A new, expandable "room" has been opened up on the space station.
The Bigelow Expandable Activity Module (Beam) is a demonstrator for the type of habitats that may be used to build future orbiting labs.
It is possible such rooms could even make for more living space during the many months it would take humans to travel to Mars.
The Beam was taken up to the station last month and connected to a berthing point on the Tranquility module.
Installed in compact form, it had to be inflated - something astronaut Jeff Williams eventually managed to achieve.
The new room will undergo two years of tests.
Engineers want to know if the structure is as robust as traditional metal modules.
Astronauts will not actually go in the Beam that often, given its experimental nature. And when they do, it will be to have a quick look around to check its integrity. Nothing will be stored in the room, either.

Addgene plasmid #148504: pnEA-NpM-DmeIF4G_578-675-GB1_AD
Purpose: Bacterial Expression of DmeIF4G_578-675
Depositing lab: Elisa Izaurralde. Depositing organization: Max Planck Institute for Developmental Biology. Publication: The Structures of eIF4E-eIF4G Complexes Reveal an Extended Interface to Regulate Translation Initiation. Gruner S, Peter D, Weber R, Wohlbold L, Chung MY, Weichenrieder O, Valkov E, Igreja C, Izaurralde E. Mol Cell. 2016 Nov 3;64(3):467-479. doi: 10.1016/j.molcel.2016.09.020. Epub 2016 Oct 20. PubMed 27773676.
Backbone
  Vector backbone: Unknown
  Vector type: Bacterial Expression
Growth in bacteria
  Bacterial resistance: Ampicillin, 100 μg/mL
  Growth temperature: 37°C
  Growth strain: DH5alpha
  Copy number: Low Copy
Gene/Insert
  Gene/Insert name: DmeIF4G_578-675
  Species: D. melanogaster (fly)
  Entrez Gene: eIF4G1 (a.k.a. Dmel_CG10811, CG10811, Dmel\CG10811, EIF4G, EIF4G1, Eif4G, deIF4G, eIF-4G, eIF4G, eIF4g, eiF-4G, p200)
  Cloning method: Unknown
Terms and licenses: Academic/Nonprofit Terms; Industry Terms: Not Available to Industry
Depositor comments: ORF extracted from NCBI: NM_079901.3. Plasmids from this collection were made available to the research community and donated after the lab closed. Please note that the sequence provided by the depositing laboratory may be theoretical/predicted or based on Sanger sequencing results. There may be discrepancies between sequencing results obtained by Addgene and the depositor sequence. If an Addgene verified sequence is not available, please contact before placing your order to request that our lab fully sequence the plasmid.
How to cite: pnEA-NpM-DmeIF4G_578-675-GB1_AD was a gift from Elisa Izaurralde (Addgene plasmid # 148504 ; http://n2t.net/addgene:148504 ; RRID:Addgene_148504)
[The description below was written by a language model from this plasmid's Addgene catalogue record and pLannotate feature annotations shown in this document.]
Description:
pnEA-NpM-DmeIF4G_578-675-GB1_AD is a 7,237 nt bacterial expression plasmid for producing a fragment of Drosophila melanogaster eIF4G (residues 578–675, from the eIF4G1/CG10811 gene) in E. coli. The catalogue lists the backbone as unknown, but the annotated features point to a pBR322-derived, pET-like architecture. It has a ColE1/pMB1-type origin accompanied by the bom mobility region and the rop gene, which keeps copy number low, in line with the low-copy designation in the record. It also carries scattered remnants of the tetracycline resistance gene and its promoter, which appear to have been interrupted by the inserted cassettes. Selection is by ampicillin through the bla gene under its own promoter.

Most of the time, the hatch to the Beam will remain closed and controllers on the ground will monitor its status through a series of embedded sensors. These will track temperature, pressure, radiation and impacts.
The Beam has been produced in a partnership between the US space agency (Nasa) and American entrepreneur Robert Bigelow, who built his fortune on the back of a budget hotel chain.
His ambition now is to take that accommodation experience into orbit.
Although the vessel attached to the space station is only a little bigger than a broom cupboard, the businessman has plans for expandable modules that are substantially bigger.
He hopes to rent these out to anyone who wants to use them for science and even tourism - as hotels in space.
Already, Robert Bigelow has a rocket booked for 2020, to take up his BA-330 model, which, as the designation intimates, has a volume of 330 cubic metres (12,000 cu ft).